The Negative Consequences to Always Being Positive

The Negative Consequences to Always Being Positive

Dr. Natalie Flatt Ph.D

Connect Psych Services

With sayings such as ‘she’ll be right, ‘its’ all good’ and ‘no worries’ part of our daily vernacular, it seems that our society rates positivity highly and is used to dismissing real emotions. Whether that is due to not wanting to deep dive into what’s bothering you or throwing it into ‘the all too hard’ basket; stifling challenging emotions doesn’t make them go away and can end up coming back in more ways than one. Many of us grew up with the message that you should not show your emotions, so we attempt to ignore or suppress them. With negative emotions, that doesn’t go very well for us. We either internalise them (resulting in anger, resentment, depression, and resignation) or we externalise them and blame, discount, or projection onto others. These create a “train carriage” and accumulate over time.

Studies continue to highlight the physical impact of withholding emotions and the connections with cancer, heart disease, stomach issues, weight issues, and premature death.

But what about our mental health?

There have been numerous studies showing that when we don’t regulate or ignore our emotions, we can experience both short-term and long-term mental reactions as well.

No one likes to experience challenging emotions such as humiliation, disappointment, sadness, or anger, but not acknowledging and avoiding how you feel can have negative consequences. Suppressing an emotion can involve suppressing the memory of an experience that has caused you discomfort. However, it’s highly difficult to forget a memory on purpose, and a ‘pink elephant in the room’ can appear and your mind will work overtime.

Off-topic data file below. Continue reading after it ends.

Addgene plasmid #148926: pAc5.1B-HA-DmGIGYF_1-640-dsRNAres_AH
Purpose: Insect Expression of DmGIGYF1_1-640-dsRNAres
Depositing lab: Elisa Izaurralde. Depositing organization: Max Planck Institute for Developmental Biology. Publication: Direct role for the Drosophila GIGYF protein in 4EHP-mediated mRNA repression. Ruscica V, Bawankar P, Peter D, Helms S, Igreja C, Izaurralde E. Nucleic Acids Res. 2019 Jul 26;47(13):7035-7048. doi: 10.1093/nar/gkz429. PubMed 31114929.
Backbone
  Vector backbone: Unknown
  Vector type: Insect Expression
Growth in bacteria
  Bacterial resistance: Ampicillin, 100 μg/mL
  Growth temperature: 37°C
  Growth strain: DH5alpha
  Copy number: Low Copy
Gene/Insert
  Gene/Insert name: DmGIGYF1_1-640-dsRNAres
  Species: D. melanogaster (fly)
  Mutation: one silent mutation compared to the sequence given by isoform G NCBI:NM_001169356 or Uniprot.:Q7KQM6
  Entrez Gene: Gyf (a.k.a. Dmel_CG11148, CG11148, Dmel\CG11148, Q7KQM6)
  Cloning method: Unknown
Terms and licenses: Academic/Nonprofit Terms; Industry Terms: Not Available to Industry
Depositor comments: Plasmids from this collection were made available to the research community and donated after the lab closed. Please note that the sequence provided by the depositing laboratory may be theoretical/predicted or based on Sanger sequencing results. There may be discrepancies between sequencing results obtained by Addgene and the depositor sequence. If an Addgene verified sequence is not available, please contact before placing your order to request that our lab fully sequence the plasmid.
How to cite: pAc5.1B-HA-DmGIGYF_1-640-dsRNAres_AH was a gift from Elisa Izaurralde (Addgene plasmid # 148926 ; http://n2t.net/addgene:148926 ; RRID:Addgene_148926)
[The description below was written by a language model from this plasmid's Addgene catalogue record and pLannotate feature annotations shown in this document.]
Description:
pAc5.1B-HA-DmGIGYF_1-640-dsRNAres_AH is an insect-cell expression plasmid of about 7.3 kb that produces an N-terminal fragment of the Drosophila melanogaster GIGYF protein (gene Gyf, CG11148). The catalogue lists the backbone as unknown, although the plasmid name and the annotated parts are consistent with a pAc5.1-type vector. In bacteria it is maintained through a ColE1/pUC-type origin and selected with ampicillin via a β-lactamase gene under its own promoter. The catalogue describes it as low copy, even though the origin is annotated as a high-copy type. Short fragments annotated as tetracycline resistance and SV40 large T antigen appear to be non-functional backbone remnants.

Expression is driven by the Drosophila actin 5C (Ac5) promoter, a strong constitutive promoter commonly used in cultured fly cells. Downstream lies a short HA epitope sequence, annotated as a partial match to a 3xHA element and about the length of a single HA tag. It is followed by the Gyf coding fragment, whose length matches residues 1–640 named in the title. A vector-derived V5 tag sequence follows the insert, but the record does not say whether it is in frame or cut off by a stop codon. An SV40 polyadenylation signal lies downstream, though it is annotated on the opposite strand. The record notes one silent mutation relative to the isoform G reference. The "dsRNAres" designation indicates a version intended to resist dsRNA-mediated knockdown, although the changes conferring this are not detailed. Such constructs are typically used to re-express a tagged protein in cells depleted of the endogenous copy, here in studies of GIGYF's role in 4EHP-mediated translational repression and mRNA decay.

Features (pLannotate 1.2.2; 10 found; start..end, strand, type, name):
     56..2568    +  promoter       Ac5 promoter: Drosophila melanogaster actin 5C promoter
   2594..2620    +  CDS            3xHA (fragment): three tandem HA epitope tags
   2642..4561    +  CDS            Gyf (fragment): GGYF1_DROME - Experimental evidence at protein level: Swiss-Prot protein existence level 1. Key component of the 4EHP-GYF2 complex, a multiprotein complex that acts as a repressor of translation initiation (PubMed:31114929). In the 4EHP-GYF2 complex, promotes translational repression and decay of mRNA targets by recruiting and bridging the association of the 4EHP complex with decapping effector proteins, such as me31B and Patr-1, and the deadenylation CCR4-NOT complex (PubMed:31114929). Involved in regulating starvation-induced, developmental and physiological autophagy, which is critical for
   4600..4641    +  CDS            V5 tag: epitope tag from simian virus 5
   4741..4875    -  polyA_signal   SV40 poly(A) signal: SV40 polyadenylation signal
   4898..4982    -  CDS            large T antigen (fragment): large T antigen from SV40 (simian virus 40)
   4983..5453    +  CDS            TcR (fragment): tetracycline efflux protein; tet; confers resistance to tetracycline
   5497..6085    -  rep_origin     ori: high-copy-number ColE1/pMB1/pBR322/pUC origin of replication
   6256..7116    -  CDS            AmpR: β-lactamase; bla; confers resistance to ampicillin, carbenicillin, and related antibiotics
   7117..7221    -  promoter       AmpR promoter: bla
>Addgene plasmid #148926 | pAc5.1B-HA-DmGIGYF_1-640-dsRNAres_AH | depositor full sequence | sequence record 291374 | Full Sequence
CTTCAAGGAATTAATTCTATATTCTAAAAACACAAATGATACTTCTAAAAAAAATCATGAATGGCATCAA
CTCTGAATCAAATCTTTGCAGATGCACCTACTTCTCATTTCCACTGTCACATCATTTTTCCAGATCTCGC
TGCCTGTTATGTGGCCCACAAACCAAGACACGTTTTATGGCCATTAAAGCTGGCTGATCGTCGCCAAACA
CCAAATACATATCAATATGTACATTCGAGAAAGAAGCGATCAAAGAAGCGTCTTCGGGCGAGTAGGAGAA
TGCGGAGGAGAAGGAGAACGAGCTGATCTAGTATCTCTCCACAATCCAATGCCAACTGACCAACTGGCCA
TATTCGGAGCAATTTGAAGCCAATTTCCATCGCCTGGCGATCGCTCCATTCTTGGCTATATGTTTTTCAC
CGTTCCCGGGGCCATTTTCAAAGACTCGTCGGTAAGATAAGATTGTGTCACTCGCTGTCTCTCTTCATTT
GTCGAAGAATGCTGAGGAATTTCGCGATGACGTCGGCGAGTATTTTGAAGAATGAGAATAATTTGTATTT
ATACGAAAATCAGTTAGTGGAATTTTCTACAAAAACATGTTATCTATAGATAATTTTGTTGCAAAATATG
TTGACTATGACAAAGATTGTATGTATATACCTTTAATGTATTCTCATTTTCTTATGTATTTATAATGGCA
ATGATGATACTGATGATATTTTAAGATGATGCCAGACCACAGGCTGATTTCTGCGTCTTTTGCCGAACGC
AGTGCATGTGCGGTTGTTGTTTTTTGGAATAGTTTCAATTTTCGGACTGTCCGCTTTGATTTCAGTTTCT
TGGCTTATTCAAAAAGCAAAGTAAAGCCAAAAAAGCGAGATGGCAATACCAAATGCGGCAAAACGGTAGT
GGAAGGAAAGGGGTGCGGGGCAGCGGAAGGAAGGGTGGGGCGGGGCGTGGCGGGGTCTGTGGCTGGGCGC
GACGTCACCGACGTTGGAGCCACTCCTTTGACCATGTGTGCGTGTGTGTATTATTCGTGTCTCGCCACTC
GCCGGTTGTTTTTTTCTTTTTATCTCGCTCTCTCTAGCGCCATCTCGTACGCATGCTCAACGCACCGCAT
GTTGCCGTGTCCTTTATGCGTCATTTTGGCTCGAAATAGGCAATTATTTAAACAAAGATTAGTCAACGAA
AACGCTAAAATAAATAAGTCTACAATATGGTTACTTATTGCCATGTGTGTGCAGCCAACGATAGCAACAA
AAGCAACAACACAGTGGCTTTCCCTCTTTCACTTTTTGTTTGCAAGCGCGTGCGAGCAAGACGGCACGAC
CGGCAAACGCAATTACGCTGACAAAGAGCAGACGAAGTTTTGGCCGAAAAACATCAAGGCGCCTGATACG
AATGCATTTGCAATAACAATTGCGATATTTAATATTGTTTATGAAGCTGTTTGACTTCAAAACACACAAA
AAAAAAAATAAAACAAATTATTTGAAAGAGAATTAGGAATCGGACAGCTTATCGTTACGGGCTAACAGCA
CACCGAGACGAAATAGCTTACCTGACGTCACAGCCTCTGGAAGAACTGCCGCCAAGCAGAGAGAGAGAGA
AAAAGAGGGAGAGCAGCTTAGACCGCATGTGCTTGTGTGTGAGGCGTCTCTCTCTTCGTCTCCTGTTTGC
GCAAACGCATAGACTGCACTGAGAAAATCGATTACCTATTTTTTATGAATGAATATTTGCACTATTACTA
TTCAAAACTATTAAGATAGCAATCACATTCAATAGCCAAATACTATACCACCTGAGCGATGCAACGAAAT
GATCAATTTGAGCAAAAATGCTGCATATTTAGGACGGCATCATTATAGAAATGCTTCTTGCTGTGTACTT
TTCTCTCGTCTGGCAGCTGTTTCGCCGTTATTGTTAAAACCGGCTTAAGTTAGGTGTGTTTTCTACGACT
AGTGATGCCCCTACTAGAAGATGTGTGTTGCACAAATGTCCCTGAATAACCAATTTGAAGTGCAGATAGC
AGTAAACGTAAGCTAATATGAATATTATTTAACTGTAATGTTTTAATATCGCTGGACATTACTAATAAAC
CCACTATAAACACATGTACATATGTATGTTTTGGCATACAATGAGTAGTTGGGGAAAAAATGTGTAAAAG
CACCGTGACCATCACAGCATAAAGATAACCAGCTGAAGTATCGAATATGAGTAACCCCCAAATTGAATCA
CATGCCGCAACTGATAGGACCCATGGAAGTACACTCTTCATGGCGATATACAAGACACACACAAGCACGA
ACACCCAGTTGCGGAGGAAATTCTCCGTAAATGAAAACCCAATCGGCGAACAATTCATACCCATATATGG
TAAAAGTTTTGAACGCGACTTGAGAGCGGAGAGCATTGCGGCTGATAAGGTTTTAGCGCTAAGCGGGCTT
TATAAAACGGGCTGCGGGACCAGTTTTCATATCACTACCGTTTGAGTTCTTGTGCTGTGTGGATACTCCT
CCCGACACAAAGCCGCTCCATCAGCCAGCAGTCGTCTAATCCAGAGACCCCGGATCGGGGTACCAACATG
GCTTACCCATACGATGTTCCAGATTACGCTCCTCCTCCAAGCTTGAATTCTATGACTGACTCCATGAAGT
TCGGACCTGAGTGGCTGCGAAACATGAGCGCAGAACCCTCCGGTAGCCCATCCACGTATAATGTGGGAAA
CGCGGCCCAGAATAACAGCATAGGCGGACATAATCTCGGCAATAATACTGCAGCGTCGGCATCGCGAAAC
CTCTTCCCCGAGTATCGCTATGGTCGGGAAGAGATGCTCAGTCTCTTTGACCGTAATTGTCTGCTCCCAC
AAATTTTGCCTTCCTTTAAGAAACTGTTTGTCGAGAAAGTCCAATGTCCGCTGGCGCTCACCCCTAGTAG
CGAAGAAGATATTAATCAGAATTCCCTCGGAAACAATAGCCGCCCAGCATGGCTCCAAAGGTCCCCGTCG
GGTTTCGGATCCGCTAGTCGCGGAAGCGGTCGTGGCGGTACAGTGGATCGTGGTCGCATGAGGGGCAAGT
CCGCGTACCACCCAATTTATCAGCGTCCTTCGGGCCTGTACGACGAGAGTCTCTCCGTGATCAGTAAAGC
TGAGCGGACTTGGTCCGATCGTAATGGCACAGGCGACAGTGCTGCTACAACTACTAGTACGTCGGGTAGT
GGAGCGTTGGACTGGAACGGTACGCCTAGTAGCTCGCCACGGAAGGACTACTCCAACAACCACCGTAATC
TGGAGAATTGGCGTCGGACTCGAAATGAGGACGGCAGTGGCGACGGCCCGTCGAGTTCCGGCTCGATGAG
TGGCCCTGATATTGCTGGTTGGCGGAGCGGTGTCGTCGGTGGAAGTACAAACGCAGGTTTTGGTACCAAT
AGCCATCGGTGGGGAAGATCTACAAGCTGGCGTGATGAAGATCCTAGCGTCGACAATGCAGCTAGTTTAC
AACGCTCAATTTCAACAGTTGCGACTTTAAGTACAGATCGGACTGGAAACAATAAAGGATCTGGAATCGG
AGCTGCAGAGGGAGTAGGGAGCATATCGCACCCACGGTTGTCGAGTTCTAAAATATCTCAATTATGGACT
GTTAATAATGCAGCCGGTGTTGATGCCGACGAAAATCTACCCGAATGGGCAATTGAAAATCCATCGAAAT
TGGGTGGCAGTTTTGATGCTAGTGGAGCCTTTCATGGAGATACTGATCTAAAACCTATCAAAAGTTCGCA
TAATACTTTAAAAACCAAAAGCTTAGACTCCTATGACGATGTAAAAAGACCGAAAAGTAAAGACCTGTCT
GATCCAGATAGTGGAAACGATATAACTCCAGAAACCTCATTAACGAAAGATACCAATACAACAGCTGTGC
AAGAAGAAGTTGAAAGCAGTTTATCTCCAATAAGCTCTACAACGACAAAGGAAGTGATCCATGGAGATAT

As a psychologist, I get it: Listening to our emotions is scary and can feel highly confronting. Many of us have spent most of our lives avoiding them, so why on earth would you want to feel them all at once? This is not ideal either as It can create too much confusion. Instead, I suggest to clients educate themselves on the science of emotions and practice self-regulation of each emotion. The goal is to go slowly, allowing yourself to become aware of certain feelings and creating the correct name for the emotion. This enables you to gain confidence in the space of Acceptance and Commitment and create a sense of control over your own reactions, allowing for increased resilience and esteem. Self-awareness takes courage. It’s brave and can often be confronting and uncomfortable. It’s also not fun to wonder where your flaws you’re not aware of are lying dormant. It’s often easier to avoid the topic altogether.

The benefits of therapy are different for everyone. Regardless of the improvements and changes clients experience, for most people increased self-awareness seems to be a core component of why therapy works, at least anecdotally. This makes sense because self-awareness is the launching pad for understanding ourselves and our relationships better, taking better care of our mental health and wellbeing, and living a life that feels fulfilling and expansive.

This R U OK day, checking in on your own self-awareness is a must. And we are here to listen; anytime, anywhere.